How They Handle It
For my news fix, I watch local news at 4:30PM (WREG, Channel 3), then the BBC World News Service on WNKO, then ABC World News Tonight at 5:30. Last night the BBC and ABC both carried stories about the "unity" meeting of Arab states that descended into name calling between Iraq's representatives and the Kuwaitis. The differences were instructive.
The BBC simply showed the video, with bland translator voices carrying the load. It was hilarious to listen to diplomats calling each other "monkeys," I must admit. But when ABC did the story, they showed the same video, but Peter Jennings provided some of the translated words, not correctly attributing them, and then threw in some comment in his "just walked into the studio, but I read the New York Times, so I'm ready" style. It served to highlight Jennings and to garble and diminish the story.
Which is the point. On the BBC, the people who read the news are called "presenters." There's no pretense that these people are little more than handsome news readers, although many have some journalistic experience. The emphasis, though, is that these folks are merely reading the news, and nothing else.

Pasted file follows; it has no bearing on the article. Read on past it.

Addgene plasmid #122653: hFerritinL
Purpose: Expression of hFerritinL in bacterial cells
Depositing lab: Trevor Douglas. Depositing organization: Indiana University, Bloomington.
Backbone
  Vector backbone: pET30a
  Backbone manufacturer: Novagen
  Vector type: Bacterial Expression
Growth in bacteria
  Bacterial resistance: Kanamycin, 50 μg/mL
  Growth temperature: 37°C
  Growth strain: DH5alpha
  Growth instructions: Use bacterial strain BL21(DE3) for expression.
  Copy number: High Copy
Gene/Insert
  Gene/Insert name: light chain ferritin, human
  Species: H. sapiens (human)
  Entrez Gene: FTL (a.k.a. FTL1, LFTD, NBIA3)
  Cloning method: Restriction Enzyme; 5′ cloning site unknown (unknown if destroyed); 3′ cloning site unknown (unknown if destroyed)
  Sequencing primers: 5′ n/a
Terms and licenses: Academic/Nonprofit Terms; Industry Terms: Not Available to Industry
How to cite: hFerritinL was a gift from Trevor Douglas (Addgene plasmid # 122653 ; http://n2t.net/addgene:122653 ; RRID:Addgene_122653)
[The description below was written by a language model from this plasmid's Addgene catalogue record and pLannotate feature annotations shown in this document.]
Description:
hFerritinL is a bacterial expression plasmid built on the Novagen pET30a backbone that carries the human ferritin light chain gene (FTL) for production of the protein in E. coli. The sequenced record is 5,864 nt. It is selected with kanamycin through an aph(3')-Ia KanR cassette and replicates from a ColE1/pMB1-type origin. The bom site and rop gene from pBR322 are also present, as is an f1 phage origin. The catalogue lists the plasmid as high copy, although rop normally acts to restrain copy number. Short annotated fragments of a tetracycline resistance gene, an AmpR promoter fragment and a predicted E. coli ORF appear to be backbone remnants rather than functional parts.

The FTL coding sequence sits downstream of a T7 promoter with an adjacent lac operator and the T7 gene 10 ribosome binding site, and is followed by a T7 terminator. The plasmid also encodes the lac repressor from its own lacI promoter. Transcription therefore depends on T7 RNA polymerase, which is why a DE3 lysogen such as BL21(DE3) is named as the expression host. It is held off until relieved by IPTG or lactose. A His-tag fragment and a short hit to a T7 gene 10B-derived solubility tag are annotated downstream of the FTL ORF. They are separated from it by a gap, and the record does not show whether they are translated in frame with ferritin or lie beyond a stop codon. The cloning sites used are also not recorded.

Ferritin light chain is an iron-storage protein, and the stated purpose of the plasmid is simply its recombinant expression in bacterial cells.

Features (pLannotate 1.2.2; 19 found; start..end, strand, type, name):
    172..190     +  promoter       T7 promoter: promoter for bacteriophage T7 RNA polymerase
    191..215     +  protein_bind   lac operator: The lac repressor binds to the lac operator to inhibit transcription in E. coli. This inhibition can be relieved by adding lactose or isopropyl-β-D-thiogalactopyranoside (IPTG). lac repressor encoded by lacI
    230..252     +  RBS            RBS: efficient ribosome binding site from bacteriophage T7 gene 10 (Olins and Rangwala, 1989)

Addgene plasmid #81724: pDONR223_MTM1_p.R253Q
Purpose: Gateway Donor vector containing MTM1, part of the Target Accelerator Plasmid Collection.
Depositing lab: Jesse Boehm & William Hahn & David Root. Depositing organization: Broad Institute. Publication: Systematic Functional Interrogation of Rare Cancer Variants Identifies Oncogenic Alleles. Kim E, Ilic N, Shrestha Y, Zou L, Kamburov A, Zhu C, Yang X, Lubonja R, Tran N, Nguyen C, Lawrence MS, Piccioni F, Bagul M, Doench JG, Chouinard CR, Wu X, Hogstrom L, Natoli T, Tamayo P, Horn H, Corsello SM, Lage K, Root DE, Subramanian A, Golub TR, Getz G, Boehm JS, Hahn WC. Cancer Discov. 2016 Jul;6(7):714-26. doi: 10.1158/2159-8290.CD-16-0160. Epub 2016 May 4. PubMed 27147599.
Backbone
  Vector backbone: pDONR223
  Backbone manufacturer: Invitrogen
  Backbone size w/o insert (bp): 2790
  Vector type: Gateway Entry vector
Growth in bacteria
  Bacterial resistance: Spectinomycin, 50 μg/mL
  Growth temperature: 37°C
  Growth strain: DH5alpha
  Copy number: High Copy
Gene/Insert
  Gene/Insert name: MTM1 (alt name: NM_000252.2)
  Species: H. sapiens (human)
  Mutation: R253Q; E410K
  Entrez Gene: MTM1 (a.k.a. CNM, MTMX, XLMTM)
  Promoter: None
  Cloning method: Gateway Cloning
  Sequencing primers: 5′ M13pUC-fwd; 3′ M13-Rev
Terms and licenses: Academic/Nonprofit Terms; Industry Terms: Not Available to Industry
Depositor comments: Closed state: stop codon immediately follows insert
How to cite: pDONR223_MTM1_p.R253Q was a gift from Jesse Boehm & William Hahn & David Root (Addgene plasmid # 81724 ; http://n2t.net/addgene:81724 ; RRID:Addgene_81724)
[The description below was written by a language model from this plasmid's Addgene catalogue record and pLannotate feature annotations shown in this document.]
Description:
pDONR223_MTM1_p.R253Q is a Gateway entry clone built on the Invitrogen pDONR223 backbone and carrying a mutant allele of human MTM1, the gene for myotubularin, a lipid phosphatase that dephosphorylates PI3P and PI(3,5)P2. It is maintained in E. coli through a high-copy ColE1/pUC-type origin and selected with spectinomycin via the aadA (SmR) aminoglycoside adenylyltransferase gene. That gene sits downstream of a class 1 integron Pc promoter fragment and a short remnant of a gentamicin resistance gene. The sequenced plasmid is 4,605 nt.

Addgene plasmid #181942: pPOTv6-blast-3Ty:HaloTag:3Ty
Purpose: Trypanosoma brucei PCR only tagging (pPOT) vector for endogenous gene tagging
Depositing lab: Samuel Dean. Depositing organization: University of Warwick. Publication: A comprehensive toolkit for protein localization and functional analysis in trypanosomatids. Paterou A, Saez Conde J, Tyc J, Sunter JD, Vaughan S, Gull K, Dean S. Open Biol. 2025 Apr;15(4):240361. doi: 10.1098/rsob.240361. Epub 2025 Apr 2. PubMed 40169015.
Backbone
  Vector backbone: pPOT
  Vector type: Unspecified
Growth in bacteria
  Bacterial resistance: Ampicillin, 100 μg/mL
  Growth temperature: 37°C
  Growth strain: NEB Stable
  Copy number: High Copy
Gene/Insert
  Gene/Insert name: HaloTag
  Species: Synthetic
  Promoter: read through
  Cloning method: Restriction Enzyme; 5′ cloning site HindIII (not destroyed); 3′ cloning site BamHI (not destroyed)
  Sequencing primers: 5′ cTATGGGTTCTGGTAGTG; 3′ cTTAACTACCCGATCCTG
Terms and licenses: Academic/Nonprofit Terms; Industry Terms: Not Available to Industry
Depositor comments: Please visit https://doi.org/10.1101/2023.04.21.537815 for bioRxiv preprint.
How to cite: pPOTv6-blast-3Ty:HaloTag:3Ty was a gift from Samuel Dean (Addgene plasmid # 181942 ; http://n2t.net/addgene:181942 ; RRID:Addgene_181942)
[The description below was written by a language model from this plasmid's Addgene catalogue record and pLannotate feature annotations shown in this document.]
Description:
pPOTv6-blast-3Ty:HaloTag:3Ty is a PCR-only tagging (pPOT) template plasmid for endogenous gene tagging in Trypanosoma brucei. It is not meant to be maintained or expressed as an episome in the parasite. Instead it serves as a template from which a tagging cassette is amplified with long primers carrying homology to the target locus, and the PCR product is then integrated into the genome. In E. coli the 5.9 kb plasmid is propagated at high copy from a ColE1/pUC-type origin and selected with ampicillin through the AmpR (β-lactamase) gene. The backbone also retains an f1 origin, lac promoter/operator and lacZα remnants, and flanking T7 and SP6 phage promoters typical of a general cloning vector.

But in America, the "anchor" is the star. It's as much about Rather, Brokaw or Jennings (or any other news host you care to name) as it is about the news itself. That's why there are so many cut-away shots to the interviewer, and why the questions serve the anchor and not the story.
Look, for example, at the kinds of questions that get asked on the morning shows. Couric, Lauer, Gibson, Sawyer and whoever the hapless bunch at CBS are, all ask "closed" questions, intended to force short answers from the interviewed. "Did you feel frightened?" "You didn't mean to shoot him, did you?" These shows have snappy paces that can't handle slow or long answers, or confused subjects. The need is for the anchors to set things up so that they get the answers they're looking for, which tends to put the emphasis on them over their subjects.